By the time you read this, we’ll have passed the Autumnal Equinox.
This is the point at which the sun crosses the equator moving from north to south marking fall in the Northern Hemisphere and spring in the Southern Hemisphere. This year the Autumnal Equinox happened on September 22 at 1:02 pm PDT.
Our mid-valley skies are changing too. While the “summer triangle” is still overhead (this triangle is formed by the brightest stars in the constellations of Cygnus (Deneb), Lyra (Vega) and Aquila (Altair)) it is beginning to sink into the west to be replaced by a number of fall constellations (Pegasus, Andromeda, Perseus, Cepheus and Cassiopeia).
The focus of this article is on Andromeda, the daughter of King Cepheus and his wife the vain Queen Cassiopeia. Go outside at about 9 or 10 p.m., face north and high up, to your right (east), you should see the four stars forming the Great Square of Pegasus and, stretching to the north, the constellation of Andromeda.
In the sky it is hard to see Andromeda with her arms outstretched chained to the rocks awaiting Cetus the sea monster sent by Poseidon. Actually, one star in the Great Square’s northeast corner belongs to Andromeda, Alpheratz (Alpha Andromedae) is the brightest star in Andromeda.
The other bright stars in Andromeda are Mirach (Beta Andromedae) and Almach (Gamma Andromedae). Almach is notable because it is a visual (in a telescope) double star. One star is a yellow color and shines at 2.3 magnitude. The second star in the double is blue and shines at magnitude 5.4 (magnitude 1 is the brightest visually and magnitude 6 is the dimmest you can see with your eyes).
Between Mirach and Almach (closer to Almach) is the naked eye visible star (fourth magnitude), Upsilon Andromedae. This star is notable because Upsilon happens to have 4 confirmed planets orbiting it. They are all massive gas giants like Jupiter. The innermost gas giant orbits in about four days (compare this to Mercury which takes 88 days to orbit our Sun).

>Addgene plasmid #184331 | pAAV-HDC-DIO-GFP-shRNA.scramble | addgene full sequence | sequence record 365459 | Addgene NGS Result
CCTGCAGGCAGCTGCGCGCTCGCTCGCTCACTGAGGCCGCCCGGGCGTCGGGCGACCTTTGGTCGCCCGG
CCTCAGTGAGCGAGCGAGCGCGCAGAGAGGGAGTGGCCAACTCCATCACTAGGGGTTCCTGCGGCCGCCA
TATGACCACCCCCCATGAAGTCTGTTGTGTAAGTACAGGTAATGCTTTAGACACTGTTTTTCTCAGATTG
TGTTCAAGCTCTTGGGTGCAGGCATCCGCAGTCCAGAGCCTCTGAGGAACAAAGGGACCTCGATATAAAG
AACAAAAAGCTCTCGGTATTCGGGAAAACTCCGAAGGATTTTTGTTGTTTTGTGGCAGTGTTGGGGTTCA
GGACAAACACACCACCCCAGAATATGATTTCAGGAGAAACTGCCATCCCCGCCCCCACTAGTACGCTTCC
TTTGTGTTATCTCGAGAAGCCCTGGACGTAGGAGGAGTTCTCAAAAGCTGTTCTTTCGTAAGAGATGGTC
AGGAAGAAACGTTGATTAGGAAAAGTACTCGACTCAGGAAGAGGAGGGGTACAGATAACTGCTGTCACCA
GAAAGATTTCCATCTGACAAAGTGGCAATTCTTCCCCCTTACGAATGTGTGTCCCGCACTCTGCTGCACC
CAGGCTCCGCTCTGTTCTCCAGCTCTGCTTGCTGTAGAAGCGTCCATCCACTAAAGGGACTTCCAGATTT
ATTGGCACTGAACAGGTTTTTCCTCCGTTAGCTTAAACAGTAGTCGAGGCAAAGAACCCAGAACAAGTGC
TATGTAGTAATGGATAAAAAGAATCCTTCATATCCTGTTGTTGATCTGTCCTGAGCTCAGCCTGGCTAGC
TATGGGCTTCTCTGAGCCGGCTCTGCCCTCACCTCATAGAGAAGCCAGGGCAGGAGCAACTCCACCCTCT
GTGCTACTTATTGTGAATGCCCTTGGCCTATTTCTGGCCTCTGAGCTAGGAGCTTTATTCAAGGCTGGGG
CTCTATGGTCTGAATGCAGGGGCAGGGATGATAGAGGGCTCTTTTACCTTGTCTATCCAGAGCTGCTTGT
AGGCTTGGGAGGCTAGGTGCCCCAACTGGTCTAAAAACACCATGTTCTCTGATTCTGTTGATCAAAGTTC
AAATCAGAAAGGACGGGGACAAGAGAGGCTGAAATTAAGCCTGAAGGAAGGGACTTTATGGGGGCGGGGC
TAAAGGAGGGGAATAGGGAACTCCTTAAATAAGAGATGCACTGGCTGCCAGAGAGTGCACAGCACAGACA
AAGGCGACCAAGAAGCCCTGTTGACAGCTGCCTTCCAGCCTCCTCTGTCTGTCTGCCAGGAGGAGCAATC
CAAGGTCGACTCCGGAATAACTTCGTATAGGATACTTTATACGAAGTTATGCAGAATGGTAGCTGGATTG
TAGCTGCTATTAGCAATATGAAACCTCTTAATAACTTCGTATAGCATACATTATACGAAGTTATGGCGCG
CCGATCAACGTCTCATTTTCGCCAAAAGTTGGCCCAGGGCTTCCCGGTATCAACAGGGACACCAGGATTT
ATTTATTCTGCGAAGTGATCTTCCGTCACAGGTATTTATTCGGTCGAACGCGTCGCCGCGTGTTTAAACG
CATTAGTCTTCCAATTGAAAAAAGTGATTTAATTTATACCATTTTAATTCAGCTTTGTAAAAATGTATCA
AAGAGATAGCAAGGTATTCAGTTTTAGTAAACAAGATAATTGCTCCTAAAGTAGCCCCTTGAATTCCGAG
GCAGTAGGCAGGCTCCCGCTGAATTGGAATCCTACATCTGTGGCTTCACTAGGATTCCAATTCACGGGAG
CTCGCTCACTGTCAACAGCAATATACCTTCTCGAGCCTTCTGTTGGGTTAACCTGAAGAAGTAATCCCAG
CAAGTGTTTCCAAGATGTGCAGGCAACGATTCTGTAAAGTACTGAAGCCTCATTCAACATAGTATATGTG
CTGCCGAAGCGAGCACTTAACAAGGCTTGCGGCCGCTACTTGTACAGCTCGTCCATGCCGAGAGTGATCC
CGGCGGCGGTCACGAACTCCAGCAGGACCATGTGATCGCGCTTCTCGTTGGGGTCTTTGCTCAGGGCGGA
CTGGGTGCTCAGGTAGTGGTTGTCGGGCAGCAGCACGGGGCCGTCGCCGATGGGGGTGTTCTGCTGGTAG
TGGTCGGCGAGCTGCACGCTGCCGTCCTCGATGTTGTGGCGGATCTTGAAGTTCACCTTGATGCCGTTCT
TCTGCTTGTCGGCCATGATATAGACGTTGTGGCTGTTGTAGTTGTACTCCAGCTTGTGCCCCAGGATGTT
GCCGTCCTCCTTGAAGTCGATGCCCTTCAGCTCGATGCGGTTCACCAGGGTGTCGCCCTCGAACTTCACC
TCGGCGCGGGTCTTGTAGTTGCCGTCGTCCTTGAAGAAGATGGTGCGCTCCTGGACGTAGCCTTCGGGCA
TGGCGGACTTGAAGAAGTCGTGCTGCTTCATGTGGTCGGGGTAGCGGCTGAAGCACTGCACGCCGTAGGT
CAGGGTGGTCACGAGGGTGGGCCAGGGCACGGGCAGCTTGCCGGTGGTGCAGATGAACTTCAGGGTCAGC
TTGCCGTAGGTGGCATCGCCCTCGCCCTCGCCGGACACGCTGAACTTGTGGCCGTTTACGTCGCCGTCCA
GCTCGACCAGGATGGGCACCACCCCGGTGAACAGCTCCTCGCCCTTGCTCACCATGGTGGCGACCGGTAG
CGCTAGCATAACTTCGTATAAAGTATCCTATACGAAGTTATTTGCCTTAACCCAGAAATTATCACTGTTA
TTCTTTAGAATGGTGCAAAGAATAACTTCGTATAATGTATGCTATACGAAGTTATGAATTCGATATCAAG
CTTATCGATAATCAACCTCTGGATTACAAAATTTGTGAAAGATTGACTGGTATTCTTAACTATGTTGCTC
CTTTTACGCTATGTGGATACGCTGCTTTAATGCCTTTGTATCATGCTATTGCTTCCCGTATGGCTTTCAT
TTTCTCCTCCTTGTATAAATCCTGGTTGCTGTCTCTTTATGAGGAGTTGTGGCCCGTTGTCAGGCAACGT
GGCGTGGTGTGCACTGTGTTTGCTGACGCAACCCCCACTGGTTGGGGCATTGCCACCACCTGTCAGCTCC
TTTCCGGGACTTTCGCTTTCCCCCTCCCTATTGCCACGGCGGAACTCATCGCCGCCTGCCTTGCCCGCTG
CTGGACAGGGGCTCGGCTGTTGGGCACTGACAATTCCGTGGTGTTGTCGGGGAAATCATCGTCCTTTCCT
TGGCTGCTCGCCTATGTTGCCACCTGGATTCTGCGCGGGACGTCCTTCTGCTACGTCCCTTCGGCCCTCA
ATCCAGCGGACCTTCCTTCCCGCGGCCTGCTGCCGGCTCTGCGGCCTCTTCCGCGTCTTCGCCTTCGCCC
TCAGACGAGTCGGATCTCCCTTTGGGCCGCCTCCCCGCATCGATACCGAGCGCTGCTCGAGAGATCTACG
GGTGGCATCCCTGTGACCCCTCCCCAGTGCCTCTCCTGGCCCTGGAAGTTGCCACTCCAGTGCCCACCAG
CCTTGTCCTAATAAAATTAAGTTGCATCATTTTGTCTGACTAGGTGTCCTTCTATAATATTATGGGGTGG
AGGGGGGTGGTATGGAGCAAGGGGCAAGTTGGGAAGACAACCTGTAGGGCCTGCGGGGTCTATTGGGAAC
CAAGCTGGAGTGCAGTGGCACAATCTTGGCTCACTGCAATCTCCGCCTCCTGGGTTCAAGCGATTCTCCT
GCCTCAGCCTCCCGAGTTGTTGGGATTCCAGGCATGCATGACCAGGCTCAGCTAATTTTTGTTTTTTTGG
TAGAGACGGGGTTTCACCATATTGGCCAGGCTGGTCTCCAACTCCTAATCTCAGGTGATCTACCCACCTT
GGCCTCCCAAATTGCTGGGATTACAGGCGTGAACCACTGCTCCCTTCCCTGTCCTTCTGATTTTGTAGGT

Finally, the constellation Andromeda also contains the farthest object you can see with just your eyes. This is M31, the Andromeda Galaxy. M31 is 2.5 million light years away from us. When you see M31 your eyes are capturing photons that are 2.5 million years old. How cool is that?
M31 contains about 1 trillion stars and is 200,000 light years across (one light year is about 6 trillion miles). Compare this to our Milky Way Galaxy which contains about 200 – 400 billion stars and is about 100 thousand light years across. M31 is moving towards the Milky Way at about 70 miles per second. In about 3 to 5 billion years M31 and the Milky Way will collide.
M31 and the Milky Way are the largest two galaxies in the Local Group. The local group consists of M31, the Milky Way, M33 (the “pinwheel galaxy”) and about 30 smaller galaxies.
Resource: HVA club
Heart of the Valley Astronomers is a group of amateur astronomers dedicated to sharing our passions for the night sky with the local communities in the central Willamette Valley of Oregon.
We meet on the second Tuesday of each month at the Walnut Community Room located the Scott Zimbrick Memorial Fire Station No. 5, 4950 NW Fair Oaks Drive in Corvallis. Meetings are free and open to everyone.
We also regularly schedule star parties, technical assistance, astronomy classes through Corvallis Parks and Recreation and educational outreach for public and private groups. For more information see www.hvaastronomy.com, or look us up on Facebook.
Question of the Month
Last month: Rank solar eclipses in order of rarity? Answer: Hybrid, total, annular and partial.
This month: What two spacecraft are still going strong after 40 years in space?